Indigenous leaders, allies honor Orange Shirt Day

United American Indians of New England (UAINE), the North American Indian Center of Boston (NAICOB) and their allies took over the entrance of Boston’s Basilica Church Sept. 30 to commemorate the “National Day For Truth and Reconciliation” in so-called Canada. 

Participants in Orange Shirt Day on the front steps of Basilica Church in Boston, Sept 30, 2023. (WW Photo: Mairead Skehan Gillis)

Commonly known as Orange Shirt Day, Sept. 30 commemorates the tens of thousands of Indigenous children kidnapped and imprisoned by Canadian settler authorities in residential “schools.” The U.S. government also operated a murderous system of boarding “schools,” where settler authorities forced kidnapped Native children to “assimilate” into white settler culture.

Phyllis Webstad, a Northern Secwepemc citizen of the Stswecem’c Xgat’tem First Nation and a residential school survivor, led efforts to establish Orange Shirt Day. Webstad tied the suffering and trauma of other Indigenous children to an experience she had as a 6-year-old child, when residential school staff stripped her of her clothing, including the orange shirt her grandmother had bought her for her first day. 

Stressing the importance of Orange Shirt Day, Mahtowin Munro, co-leader of UAINE, said: “We are here to support our Indigenous family across Turtle Island who have suffered trauma as a result of residential schools that tens of thousands of Indigenous children were forced to attend. In truth, we should not call these institutions ‘schools.’ Schools should not have graveyards and be places of horror for generations of children.”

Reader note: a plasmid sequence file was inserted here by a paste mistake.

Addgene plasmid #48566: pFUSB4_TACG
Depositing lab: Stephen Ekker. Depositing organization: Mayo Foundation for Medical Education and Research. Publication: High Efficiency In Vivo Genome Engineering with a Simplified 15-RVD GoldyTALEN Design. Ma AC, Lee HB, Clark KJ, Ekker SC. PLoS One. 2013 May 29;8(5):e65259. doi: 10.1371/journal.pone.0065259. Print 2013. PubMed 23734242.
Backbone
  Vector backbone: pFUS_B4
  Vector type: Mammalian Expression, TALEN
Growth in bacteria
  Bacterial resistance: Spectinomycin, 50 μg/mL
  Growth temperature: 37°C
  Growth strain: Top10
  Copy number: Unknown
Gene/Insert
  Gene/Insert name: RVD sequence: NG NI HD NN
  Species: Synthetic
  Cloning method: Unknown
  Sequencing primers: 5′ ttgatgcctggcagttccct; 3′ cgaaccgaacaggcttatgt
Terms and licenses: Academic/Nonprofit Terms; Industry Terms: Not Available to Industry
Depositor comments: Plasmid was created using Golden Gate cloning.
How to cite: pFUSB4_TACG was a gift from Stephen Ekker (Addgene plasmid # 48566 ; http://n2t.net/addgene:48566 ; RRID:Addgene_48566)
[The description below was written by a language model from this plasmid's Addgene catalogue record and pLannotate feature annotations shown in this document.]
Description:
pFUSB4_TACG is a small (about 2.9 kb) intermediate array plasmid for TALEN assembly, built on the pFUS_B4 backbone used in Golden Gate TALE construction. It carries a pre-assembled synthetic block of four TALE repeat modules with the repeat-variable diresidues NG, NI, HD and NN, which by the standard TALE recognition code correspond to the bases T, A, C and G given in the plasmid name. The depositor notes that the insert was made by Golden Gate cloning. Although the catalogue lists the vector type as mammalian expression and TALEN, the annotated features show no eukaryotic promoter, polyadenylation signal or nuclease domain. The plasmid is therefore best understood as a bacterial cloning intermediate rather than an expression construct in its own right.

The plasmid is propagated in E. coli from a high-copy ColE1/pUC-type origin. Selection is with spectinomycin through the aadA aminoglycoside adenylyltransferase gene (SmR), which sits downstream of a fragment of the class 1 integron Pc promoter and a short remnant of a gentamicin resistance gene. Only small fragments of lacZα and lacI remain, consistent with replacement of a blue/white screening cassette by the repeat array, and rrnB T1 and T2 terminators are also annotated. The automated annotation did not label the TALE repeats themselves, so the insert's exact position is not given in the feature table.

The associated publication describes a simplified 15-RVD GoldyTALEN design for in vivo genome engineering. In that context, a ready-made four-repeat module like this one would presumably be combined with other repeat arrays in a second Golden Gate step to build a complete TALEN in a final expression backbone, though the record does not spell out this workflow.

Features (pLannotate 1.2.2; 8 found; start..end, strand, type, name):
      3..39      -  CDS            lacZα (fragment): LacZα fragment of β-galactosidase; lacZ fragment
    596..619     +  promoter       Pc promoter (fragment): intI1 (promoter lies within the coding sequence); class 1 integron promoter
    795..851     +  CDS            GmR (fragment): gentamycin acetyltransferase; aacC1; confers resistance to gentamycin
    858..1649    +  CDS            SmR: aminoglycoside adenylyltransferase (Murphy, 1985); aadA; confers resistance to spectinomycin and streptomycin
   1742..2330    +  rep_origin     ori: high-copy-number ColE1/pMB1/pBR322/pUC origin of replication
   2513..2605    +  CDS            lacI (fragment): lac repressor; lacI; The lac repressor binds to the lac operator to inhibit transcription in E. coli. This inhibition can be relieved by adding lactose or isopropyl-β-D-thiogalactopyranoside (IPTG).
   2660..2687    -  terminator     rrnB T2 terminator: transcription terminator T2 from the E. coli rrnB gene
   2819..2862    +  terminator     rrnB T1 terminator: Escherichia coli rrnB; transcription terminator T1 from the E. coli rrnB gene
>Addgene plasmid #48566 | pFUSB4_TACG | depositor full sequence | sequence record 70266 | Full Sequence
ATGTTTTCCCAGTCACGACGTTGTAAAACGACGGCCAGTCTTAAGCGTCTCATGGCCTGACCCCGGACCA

The Catholic Church ran many of these institutions where staff beat, abused and murdered Indigenous children. Canada’s Truth and Reconciliation Committee has estimated that at least 4,000 Indigenous children died at residential schools, but the real figure is likely much higher.

Searches continue for mass graves

In Canada and the U.S., searches continue for unmarked mass graves containing the remains of thousands of children killed at residential and boarding schools. In 2022, an investigation found evidence of a mass grave of 215 children at the site of Kamloops Residential School in British Columbia. 

In June of this year, following a campaign led by relatives of five Native children killed at Carlisle Indian Industrial School in Pennsylvania, the U.S. Army agreed to exhume and return the childrens’ remains to their respective Tribal Nations. At least 189 children are buried in the cemetery of Carlisle Indian Industrial School, as well as several unidentified children buried in graves marked “unknown.” 

The Department of the Interior has identified at least 400 Indian boarding schools in the U.S. and reported 500 deaths so far, although the department expects that the actual death toll could be in the tens of thousands.

Although Pope Francis apologized to Indigenous peoples last year for his church’s role in seizing Native children, Catholic organizations still refuse to release records for residential schools and have handed over no abusive nun or priest for prosecution.  

As Munro and other speakers at the Sept. 30 rally emphasized, the genocidal destruction of Indigenous families and the kidnapping of their children is ongoing. In June, Indigenous-led activism pressured the U.S. Supreme Court to uphold the Indigenous Child Welfare Act (ICWA) in a major victory for Tribal Sovereignty. Even with the crucial protections ICWA provides, however, foster care authorities in both the U.S. and Canada continue to separate Indigenous children from their relatives.  

Other Indigenous speakers, many of whom have relatives who survived residential schools, shared the trauma these experiences have caused and their struggle for survival against ongoing genocidal settler colonial genocide. Each speaker received an orange flower, which they laid on the steps of the church in memory of the Indigenous children imprisoned, abused and murdered in residential schools. 

To close the action, Indigenous activists and allies took part in a ceremonial round dance that both honored the suffering and trauma caused by residential schools, and demonstrated Indigenous resilience and ongoing resistance to settler colonialism worldwide.